Road-tripping Discoveries: Finding Flannery

This past September, while visiting Savannah, Georgia for a couple of days, I trudged my loved ones through the oppressive heat of that hauntingly beautiful city on a quest to find Flannery O’Connor’s house on East Charlton Street, Layfayette Square.

Birthplace of a Genius.

The house is now a museum that honours her memory and work, and we were treated to a wonderful and very informative tour from a fabulous lady, Cody. You can find out more about the house HERE.

Mary (Flannery) O’Connor was born on March 25, 1925, the only child of Edward F. O’Connor and Regina Cline (Who lived until the ripe old age of 99, passing away in 1995). Edward was diagnosed with lupus in 1939, and died on February 1, 1941 when Flannery was 15.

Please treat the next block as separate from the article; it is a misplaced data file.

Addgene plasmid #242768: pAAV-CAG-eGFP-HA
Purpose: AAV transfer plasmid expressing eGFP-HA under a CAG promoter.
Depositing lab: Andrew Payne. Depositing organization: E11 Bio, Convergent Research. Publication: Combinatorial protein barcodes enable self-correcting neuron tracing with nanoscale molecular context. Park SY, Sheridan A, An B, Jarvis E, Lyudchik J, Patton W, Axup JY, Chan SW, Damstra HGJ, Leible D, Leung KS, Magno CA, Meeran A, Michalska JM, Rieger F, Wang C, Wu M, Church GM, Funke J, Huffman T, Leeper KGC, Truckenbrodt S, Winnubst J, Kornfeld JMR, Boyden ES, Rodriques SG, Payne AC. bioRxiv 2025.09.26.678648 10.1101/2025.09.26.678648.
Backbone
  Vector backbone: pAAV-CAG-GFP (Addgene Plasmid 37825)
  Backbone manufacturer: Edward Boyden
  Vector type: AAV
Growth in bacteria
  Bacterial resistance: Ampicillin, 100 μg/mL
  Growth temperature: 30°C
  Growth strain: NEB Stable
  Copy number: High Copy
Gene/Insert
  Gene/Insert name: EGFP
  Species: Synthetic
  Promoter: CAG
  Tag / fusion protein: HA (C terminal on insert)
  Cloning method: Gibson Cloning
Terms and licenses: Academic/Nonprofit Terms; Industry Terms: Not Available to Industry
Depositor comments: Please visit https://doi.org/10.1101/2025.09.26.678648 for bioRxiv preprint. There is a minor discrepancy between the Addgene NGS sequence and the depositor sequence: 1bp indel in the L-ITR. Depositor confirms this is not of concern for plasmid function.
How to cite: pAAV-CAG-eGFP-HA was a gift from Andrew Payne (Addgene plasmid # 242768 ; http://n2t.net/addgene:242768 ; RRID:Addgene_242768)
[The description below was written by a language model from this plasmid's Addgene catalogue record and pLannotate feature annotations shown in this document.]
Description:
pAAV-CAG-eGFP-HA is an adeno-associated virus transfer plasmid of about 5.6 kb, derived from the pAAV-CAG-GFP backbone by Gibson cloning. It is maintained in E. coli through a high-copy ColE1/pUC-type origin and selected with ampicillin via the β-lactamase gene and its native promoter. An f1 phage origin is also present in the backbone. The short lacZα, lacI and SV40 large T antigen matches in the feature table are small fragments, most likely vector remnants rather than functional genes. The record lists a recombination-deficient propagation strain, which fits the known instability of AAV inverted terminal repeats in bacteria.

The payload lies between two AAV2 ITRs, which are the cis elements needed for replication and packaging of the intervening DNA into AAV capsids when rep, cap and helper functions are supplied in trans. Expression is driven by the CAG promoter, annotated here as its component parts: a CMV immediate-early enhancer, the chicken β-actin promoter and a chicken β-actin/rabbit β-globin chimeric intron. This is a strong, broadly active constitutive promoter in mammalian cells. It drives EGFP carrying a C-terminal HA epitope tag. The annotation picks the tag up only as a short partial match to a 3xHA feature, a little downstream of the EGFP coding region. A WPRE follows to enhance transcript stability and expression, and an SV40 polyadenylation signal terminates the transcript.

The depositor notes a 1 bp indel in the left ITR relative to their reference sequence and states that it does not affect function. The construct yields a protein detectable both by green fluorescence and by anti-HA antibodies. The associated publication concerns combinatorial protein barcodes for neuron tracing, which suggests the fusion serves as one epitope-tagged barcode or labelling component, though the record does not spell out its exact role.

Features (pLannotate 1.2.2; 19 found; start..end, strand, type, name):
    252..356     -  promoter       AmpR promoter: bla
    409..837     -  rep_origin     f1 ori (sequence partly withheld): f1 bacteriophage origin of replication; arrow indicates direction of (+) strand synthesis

A very poignant moment to learn that Flannery’s extremely ill father spent many a day resting here.

Flannery would entertain her little friends in the family bathroom, sitting in the bath to read stories – until her friend’s parents realised that she was scaring these little girls with ‘Grimm’s Fairy Tales’, and they weren’t allowed to play with her anymore!

Flannery was also diagnosed with lupus, in 1951, at the age of 26, and although she was only expected to live for five more years, she survived for thirteen more. While battling her illness, she completed more than two dozen short stories and two novels, Wise Blood and The Violent Bear it Away. She died in August, 1964, her third novel unfinished.

Queen of the ‘Southern Gothic’. An incredible woman.

I couldn’t resist leaving a copy of LADY BETH in the FREE LITTLE LIBRARY outside Flannery’s house. The feckin’ cheek o’me!!!